The young ambassadors of the Baltic Sea
The Baltic Sea is clear, beautiful and glistening on the May weekend when the Baltic Sea ambassadors from all over Finland got together for a training session on Örö island. The salty, seaweedy fragrance of the Kasnäs harbour reminds us of who the real star of the weekend is. The camp was made possible by the John Nurminen Foundation, and implemented by the Finnish Nature League as part of our third year of cooperation for a plastic-free sea. The goal of this cooperation is to disseminate information on the Baltic Sea particularly amongst children and youth, and to inform them on ways to save the Baltic Sea. In this blog Kirsi Kurki-Miettinen, the communications specialist in charge of cooperation coordination, describes the highlights of the camp.
An island full of history and unparalleled nature
The Örö fortress island shelters a great deal of history, horrific tales from the past, and also extraordinary nature. Humans have shaped the landscape, though, at the same time creating habitats for various species. This island where the nature and culture of the Baltic Sea meet was, in fact, a most excellent location for training Baltic Sea ambassadors.
Many endangered butterflies have been observed in the area, and not just because of the open, sunny and dry habitats, but because the area has been intensively studied for decades. Lepidopterist Jaakko Kullberg told us of the special features of the Örö island, and of his experiences in studying butterflies.
In addition to butterflies, we learned to identify birds on early-morning birding tours, admired the rare small pasque flower and the meadow anemone, stared on occasion at the horizon, and came to the conclusion that the Baltic Sea is beautiful both during a storm and in calm weather.
The campers, already surrounded by scents, sounds, and landscapes, were also given a huge amount of information on the Baltic Sea. We dove underwater with a movie, learned about the Baltic Sea’s habitats, heard of the curriculum of Baltic Sea lessons at schools, and, naturally, learned how to save the Baltic Sea following the example of the Foundation. We engaged in concrete action for the Baltic Sea: we picked up sack after sack of trash that had drifted from the sea to the shores of the national park, and cleared open and sunny habitats for rare species. The delicious food served at the camp also had the Baltic Sea in mind, as the dishes served were Baltic Sea-friendly vegetarian food.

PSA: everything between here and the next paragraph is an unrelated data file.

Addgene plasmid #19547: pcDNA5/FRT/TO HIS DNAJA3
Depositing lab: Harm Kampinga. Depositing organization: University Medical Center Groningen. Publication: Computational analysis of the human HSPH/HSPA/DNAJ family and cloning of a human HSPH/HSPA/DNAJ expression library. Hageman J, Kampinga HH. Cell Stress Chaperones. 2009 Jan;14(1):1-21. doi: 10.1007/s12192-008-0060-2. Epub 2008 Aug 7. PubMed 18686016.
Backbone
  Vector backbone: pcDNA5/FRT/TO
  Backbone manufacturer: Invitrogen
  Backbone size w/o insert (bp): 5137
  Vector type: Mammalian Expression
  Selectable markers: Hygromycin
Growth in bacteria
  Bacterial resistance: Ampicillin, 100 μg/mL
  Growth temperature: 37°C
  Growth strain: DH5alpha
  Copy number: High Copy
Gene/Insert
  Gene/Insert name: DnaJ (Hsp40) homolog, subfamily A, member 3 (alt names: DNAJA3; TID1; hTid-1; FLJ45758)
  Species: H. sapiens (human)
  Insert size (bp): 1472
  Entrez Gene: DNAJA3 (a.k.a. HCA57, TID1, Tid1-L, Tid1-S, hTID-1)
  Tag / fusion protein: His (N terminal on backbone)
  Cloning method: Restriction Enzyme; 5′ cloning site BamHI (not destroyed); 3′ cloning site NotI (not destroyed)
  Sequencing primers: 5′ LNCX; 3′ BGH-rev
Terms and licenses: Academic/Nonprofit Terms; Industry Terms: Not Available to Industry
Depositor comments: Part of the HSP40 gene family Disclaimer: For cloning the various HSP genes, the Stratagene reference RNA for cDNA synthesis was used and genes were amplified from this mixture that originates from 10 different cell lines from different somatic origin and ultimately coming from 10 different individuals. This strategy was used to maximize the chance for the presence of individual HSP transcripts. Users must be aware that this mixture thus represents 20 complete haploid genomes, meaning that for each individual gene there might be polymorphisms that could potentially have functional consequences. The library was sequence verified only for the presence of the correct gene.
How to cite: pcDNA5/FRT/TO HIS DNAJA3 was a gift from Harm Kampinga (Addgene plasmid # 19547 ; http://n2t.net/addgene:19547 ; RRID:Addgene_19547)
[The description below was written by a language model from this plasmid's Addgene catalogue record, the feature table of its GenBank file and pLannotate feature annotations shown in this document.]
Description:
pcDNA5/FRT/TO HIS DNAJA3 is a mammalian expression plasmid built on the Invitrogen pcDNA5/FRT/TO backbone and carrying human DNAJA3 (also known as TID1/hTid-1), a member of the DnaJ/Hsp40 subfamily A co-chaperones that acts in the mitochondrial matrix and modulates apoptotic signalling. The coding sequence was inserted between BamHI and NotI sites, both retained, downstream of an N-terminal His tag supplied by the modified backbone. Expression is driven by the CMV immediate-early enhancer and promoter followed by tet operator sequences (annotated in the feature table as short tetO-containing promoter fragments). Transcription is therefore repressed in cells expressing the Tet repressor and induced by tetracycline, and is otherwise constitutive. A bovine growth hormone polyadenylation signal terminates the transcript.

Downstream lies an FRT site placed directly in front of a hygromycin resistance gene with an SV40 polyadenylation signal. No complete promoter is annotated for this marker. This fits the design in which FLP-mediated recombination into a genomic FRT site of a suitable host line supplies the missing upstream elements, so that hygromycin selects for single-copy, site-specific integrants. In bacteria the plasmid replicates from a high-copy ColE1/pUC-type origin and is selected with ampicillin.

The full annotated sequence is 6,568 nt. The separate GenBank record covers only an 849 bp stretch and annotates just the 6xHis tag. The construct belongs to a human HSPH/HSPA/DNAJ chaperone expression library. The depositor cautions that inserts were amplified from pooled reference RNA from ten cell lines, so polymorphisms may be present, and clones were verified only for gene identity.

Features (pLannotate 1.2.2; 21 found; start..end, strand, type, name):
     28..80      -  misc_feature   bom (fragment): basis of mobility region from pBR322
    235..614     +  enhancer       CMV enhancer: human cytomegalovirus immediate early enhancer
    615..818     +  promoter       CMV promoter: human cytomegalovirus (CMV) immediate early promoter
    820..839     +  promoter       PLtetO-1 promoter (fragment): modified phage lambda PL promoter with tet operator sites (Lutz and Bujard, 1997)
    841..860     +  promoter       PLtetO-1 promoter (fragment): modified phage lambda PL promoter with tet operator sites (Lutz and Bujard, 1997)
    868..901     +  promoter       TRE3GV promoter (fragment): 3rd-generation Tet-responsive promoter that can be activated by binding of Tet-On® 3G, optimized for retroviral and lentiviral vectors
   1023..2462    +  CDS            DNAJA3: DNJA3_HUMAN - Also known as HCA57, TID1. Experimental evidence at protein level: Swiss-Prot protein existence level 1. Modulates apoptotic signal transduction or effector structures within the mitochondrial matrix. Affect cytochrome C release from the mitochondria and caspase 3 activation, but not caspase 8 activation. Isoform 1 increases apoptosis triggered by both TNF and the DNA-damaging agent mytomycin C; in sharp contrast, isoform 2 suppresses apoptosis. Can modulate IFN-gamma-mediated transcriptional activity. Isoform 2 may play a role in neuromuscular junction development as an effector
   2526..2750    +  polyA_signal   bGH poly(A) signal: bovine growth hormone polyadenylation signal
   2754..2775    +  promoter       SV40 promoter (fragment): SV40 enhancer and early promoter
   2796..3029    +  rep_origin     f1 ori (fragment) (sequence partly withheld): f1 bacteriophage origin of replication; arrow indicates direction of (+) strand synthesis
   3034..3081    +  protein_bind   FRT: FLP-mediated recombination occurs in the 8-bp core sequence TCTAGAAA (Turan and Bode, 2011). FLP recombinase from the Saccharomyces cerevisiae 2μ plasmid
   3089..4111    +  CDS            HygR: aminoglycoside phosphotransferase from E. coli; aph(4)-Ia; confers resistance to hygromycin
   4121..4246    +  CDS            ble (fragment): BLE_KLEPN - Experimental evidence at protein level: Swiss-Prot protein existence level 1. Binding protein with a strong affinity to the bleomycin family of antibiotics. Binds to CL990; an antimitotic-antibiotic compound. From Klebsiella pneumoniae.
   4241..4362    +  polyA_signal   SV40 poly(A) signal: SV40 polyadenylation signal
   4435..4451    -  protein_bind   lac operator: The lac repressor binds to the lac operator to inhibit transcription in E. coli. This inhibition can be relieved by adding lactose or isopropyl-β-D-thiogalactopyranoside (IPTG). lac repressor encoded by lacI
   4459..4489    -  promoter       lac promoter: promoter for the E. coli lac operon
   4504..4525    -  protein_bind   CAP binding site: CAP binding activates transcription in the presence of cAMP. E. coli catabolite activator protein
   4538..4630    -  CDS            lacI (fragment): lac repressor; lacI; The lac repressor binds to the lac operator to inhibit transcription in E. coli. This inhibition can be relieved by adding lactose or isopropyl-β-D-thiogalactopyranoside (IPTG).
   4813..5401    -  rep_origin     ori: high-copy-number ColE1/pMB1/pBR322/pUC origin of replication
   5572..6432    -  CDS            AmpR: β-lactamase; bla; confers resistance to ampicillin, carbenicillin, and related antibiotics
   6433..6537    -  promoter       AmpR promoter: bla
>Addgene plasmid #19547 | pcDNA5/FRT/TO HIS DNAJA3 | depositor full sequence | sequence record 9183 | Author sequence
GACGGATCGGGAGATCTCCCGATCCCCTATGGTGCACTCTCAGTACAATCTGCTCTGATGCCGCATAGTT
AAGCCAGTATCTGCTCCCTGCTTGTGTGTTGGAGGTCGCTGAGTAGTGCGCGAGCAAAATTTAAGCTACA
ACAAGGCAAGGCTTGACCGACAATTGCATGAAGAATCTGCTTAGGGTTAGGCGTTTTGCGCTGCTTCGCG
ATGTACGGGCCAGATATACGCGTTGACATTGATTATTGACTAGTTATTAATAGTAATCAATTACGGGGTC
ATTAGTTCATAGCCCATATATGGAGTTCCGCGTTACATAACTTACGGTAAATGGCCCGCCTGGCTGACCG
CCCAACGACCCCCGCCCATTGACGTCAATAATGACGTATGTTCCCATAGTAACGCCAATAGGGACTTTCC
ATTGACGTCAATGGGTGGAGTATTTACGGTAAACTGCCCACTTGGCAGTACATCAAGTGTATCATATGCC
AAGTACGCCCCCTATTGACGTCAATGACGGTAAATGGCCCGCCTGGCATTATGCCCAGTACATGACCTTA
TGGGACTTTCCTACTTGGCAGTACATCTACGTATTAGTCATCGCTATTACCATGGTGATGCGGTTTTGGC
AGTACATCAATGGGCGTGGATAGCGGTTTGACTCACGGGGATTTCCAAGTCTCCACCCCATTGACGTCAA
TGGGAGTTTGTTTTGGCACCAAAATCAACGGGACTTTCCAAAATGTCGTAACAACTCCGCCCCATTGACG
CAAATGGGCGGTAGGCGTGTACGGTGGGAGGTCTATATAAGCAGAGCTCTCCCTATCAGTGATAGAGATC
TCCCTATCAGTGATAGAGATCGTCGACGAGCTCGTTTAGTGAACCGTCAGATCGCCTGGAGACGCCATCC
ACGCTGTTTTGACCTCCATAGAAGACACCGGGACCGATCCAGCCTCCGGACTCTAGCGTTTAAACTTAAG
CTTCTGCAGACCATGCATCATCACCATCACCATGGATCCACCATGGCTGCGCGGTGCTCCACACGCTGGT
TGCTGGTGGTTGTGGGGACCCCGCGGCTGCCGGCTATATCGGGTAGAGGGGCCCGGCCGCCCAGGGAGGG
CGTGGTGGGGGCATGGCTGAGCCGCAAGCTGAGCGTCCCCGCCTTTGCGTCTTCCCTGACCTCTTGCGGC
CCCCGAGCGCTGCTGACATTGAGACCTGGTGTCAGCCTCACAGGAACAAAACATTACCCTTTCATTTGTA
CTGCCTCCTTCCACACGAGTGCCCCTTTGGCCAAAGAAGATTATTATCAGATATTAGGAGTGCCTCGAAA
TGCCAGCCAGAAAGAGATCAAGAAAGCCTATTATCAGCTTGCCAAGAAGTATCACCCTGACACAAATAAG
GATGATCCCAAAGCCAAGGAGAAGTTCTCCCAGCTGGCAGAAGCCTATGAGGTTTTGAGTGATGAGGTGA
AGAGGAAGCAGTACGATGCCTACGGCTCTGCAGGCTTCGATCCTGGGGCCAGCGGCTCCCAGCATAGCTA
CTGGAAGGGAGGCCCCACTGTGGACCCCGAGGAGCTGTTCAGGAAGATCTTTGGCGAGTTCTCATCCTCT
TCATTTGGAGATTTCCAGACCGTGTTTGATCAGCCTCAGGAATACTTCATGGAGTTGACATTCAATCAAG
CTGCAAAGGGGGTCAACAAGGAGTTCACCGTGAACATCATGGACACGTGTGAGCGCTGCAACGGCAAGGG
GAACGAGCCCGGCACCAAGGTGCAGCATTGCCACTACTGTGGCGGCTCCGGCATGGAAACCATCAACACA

The Baltic Sea speaks to our emotions and makes us take action
On sea-themed postcards, the young participants wrote what the Baltic Sea means to them and what emotions are awakened by the sea.
“The Baltic Sea makes me feel saudade [a Portuguese term for longing and yearning], a deep nostalgia for the summers of my childhood, which will never return. The autumn.
Perhaps also an experience of my own isolation; the loneliness of not being at one with nature. The yearning to be whole, a part of all existence, happy, and at peace.
This longing feeling also encompasses the memory of the clean and clear waters of the Archipelago Sea, which now, in the summertime, come mixed with wafts of filamentous and blue-green algae.
The scent of the Sea alone brings back dear memories of summer vacations in the archipelago, together with my family.
By the Sea I can also experience how tiny I am in the midst of nature. Its vastness fills me with silence.
Saudade is also linked to the sadness I feel over the status of the Sea. What people do to nature is hard to bear.”
-Ville, Finnish Nature League volunteer
As the text above makes clear, the Baltic Sea is extremely dear and important to the young volunteers, and brings up many kinds of emotions in them. On the one hand, the emotions can be longing and yearning for the times when the seawaters were still clean and good for swimming. On the other hand, there is hope that you can make a difference in the status of the Baltic Sea through your own actions. Next summer, we will in fact see wonderful events all around Finland, free for all to participate. Follow Nature League’s Baltic Sea group and the John Nurminen Foundation on Instagram and know where the action is!
When autumn comes, schools can also book a Baltic Sea ambassador for a free presentation on our unique sea in Finnish schools. Book the lesson here.